Objectives Through a cross-sectional observational study, this thesis evaluates the relationship between food insecurity and weight status, eating behaviors, the home food environment, meal planning and preparation, and perceived stress as it relates to predominantly Hispanic/Latino parents in Phoenix, Arizona. The purpose of this study was to address gaps in the literature by examining differences in "healthy" and "unhealthy" eating behaviors, foods available in the home, how time and low energy impact meal preparation, and the level of stress between food security groups. Methods Parents, 18 years or older, were recruited during two pre-scheduled health fairs, from English as a second language classes, or from the Women, Infants, and Children's clinic at a local community center, Golden Gate Community Center, in Phoenix, Arizona. An interview, electronic, or paper survey were offered in either Spanish or English to collect data on the variables described above. In addition to the survey, height and weight were collected for all participants to determine BMI and weight status. One hundred and sixty participants were recruited. Multivariate linear and logistic regression models, adjusting for weight status, education, race/ethnicity, income level, and years residing in the U.S., were used to assess the relationship between food security status and weight status, eating behaviors, the home food environment, meal planning and preparation, and perceived stress. Results Results concluded that food insecurity was more prevalent among parents reporting lower income levels compared to higher income levels (p=0.017). In adjusted models, higher perceived cost of fruits (p=0.004) and higher perceived level of stress (p=0.001) were associated with food insecurity. Given that the sample population was predominately women, a post-hoc analysis was completed on women only. In addition to the two significant results noted in the adjusted analyses, the women-only analysis revealed that food insecure mothers reported lower amounts of vegetables served with meals (p=0.019) and higher use of fast-food when tired or running late (p=0.043), compared to food secure mothers. Conclusion Additional studies are needed to further assess differences in stress levels between food insecure parents and food insecure parents, with special consideration for directionality and its relationship to weight status.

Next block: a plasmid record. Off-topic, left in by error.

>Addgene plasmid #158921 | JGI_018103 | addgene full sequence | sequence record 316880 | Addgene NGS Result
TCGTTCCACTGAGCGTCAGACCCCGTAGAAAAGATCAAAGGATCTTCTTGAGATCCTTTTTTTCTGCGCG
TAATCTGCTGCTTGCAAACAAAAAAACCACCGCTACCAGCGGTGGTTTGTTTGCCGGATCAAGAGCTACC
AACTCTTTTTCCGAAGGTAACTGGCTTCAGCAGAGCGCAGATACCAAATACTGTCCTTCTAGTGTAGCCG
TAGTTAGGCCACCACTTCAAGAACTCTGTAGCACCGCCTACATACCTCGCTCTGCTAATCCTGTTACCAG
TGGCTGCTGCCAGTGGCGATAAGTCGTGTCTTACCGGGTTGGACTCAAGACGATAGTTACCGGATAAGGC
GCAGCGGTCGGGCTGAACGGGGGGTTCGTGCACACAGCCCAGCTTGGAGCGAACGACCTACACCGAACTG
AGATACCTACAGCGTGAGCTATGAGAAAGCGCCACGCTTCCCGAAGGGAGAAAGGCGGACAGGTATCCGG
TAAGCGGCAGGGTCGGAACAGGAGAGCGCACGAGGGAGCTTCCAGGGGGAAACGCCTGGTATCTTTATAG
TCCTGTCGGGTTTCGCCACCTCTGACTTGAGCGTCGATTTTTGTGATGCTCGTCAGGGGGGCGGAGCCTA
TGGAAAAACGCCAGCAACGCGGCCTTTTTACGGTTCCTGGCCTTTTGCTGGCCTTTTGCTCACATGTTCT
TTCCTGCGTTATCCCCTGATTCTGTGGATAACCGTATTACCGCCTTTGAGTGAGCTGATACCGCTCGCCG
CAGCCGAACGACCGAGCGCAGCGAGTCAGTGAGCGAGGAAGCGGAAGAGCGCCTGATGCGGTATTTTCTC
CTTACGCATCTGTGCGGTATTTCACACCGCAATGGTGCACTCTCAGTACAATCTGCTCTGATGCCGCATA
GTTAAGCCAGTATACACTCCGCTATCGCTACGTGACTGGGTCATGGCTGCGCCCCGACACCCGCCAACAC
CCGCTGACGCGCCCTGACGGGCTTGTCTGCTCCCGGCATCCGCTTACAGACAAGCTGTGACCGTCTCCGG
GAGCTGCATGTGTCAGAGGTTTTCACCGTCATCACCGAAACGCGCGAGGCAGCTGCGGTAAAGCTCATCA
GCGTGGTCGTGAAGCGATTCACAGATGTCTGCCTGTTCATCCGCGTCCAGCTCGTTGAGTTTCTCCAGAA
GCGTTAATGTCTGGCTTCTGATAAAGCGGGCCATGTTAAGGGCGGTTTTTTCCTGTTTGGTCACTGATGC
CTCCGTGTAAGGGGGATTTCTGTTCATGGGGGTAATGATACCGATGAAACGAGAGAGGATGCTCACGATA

Purpose: To assess the efficacy of Athletes

Background: Latinos have disproportionately high rates of obesity and type 2 diabetes. Family-based interventions may reduce chronic disease risk among Latinos across generations.

Purpose: To assess the efficacy of Athletes for Life (AFL), a 12-week community-and-family-based behavioral intervention, for improving diet, physical activity (PA), anthropometrics, fitness, and biochemical outcomes among mostly Latino parents.

Methods: Parents with at least one child 6-11 years of age were randomized to active AFL participation (n=14) or a wait-list control (n=14) group. AFL consisted of twice weekly 90 minute sessions (45 minutes of nutrition-focused lessons and 45 minutes of PA participation) designed to promote fruit and vegetable consumption, reduction of sugar intake, and increasing habitual PA. Data were collected prior to and immediately after the 12 week intervention.

Results: Participants (37.9±7.2y) were mostly Latino (93%), Spanish speaking (68%), and women (93%). Relative to participants in the control group, AFL participants had a significant reduction in body fat (-1.1±1.2% vs. 0.2±1.2%; p=0.014), resting (-7.6±10.2 bpm vs. +2.1±6.8 bpm; p<0.01), exercise (-8.4±8.7 bpm vs. +0.4±7.3 bpm; p<0.01), and recovery heart rate (-11.9±12.8 bpm vs. -0.3±11.4 bpm; p=0.01), and one mile run time (-1.5±1.0 min vs. -0.1±0.9 min; p<0.01), and a significant increase in estimated VO2 peak (+1.9±1.9 ml/kg/min vs. 0.0±1.8 ml/kg/min; p=0.01). AFL participants also reported an increase in the number of days/week accumulating 30 minutes of MVPA (+0.8±3.2 vs. -1.5±2.3; p=0.004) and daily servings of fruits (+1.3±1.4 vs. +0.3±1.4; p<0.05) and vegetables (+1.8±1.7 vs. +0.1±1.2; p<0.05), relative to control participants. There were no significant differences between groups in changes in diet assessed by 3-day food record, accelerometer-measured PA, weight, blood pressure, visceral fat, biomarkers for cardiovascular disease or nutritional biomarkers.

Conclusions: Despite the lack of effects on diet and PA behaviors, AFL shows promising preliminary efficacy for reducing body fat and improving fitness among adult participants. Future research aimed at improving fitness among Latino parents with family-based intervention is warranted.